Get the latest updates as we post them — right on your browser

. Last Updated: 07/27/2016

'Small Child' Is the Key To Unlock Every Heart

In all of my years of bickering with hotel clerks, train station officials, plumbers, shop attendants, nosy babushkas, and just about everyone else you have to argue with in Russia in order to get through the day, I have never mastered one useful phrase — that ace in the hole that gives you the upper hand in any manner of conflict.

But now, thanks to the birth of my daughter, I find myself batting around a sentence that gets results I had never even dreamed possible. U menya malenky rebyonok is one of those catch-all phrases that seems to melt the coldest of bureaucratic hearts.

Last weekend, for example, I was sitting at home while municipal workers sneg sbrasivali s kryshy — were throwing snow from the roof. Having lived on the top floor before, I know how important this procedure is once the temperature rises above freezing. There are not enough buckets to catch the melting snow dripping through the ceiling.

But I was not prepared for the huge block of ice that came crashing through my kitchen window, shattering four panes of glass. I raced for the phone to call my local dispetcher, the office that handles everything from leaky toilets to snow throwing.

Sbrasivayut sneg s nashoi kryshy i razbili okno na kukhne, I said, adding: U menya malenky rebyonok.

Admittedly, in my native tongue that very string of phrases would sound like a non sequitor to me: "They are throwing snow from our roof and broke a window in the kitchen. I have a small child."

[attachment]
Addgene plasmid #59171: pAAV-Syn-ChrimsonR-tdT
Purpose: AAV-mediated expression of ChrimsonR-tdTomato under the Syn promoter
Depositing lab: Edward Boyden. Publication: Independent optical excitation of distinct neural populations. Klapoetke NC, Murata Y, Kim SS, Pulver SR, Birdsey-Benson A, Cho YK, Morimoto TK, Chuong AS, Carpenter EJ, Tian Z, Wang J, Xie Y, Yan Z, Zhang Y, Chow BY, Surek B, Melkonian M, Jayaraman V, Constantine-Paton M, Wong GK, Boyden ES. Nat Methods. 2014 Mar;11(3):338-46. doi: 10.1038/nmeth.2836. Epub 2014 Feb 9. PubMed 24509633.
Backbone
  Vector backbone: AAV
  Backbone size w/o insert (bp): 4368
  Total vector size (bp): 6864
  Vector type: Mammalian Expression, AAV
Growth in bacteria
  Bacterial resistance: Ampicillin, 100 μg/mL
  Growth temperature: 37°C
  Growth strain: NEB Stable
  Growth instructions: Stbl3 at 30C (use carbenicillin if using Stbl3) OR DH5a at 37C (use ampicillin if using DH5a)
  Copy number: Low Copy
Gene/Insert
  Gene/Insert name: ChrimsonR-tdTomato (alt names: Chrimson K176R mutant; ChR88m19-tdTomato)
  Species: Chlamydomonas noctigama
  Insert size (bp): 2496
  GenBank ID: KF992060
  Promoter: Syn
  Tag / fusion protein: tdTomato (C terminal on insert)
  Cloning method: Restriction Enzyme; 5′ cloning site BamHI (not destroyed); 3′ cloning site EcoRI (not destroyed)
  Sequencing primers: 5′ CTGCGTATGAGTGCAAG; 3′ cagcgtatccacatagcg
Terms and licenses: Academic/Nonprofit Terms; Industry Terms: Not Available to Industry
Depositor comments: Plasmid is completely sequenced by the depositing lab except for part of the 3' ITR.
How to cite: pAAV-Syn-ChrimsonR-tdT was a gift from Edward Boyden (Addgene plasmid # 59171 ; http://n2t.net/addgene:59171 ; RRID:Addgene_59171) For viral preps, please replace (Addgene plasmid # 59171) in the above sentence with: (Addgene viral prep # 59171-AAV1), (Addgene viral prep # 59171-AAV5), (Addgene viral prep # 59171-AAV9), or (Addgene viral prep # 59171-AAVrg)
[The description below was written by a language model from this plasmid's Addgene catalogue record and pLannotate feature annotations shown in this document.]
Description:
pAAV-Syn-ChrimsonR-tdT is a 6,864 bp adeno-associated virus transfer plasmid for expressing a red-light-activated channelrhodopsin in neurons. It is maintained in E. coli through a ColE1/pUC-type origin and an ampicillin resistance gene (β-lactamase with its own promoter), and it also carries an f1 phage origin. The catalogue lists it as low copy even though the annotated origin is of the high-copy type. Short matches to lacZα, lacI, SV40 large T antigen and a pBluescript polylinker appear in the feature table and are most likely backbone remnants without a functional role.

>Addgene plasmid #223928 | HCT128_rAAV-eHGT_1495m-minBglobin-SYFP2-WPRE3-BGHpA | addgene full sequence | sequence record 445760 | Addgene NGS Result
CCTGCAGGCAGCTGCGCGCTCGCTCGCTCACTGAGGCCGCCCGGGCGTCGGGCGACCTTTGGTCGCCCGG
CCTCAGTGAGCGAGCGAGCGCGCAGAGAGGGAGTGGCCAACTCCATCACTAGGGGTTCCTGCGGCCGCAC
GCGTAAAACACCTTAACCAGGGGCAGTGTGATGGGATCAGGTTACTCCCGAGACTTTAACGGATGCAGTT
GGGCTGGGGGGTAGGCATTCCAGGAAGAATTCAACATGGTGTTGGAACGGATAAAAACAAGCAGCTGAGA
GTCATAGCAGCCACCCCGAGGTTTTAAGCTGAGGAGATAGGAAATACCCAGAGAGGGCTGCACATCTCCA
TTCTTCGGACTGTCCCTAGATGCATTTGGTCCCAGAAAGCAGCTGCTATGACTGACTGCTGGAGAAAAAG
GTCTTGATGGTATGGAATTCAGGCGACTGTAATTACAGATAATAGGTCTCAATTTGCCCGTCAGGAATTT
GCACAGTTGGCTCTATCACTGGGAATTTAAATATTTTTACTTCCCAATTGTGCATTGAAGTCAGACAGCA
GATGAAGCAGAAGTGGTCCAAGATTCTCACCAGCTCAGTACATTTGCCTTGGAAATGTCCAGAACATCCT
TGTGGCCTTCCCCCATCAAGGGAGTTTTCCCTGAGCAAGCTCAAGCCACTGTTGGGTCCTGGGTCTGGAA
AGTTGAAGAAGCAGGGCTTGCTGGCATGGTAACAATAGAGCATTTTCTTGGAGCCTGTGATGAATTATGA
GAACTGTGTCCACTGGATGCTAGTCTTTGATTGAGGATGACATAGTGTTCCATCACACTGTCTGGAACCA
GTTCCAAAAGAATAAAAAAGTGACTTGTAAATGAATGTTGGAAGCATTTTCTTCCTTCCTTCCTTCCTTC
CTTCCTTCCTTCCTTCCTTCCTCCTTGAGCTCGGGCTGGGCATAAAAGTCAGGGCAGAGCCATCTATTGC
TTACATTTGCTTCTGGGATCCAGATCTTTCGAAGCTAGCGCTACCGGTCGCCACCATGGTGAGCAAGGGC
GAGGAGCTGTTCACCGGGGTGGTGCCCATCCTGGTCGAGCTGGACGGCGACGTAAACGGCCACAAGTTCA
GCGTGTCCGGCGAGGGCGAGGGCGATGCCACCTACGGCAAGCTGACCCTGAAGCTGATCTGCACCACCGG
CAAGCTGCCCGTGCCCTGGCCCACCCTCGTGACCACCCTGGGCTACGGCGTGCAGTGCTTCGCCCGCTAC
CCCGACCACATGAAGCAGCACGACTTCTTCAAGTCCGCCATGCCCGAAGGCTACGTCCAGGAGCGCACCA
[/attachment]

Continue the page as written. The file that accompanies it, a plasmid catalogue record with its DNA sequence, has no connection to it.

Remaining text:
But it seemed to do the trick. I could hear the dispetcher on the other end turning to her colleague: Razbili okno. U neyo malenky rebyonok.

Within seconds I had her answer: Perenesite rebyonka v druguyu komnatu. Plotnik seichas k vam idyot. Move the baby to another room. The carpenter is on his way.

Within an hour, the carpenters were at my door. Indeed, as I write this they are now smoking in my kitchen. At least I don't have to ask them to open a window.

If you think the rebyonok line works with the snow throwers, try it coming into Sheremetyevo Airport. Whenever I see that endless passport line I walk up to the nearest scowling customs official and say: Pomogitye, pozhaluista. U menya malenky rebyonok. Help me, please. I have a small child. In seconds I am escorted to the head of the line.

I have never uttered the rebyonok excuse at a produkti store, but I have seen others do so, only to watch the masses part for the shopper with young children. Razreshitye menya proiti vperyod, or allow me to go to the head of the line, the woman says to her fellow customers. U menya malenky rebyonok.

Do I feel guilty about using this handy phrase to expedite everything from replacing windows to buying bread? A little, but not enough to wait in line at Sheremetyevo.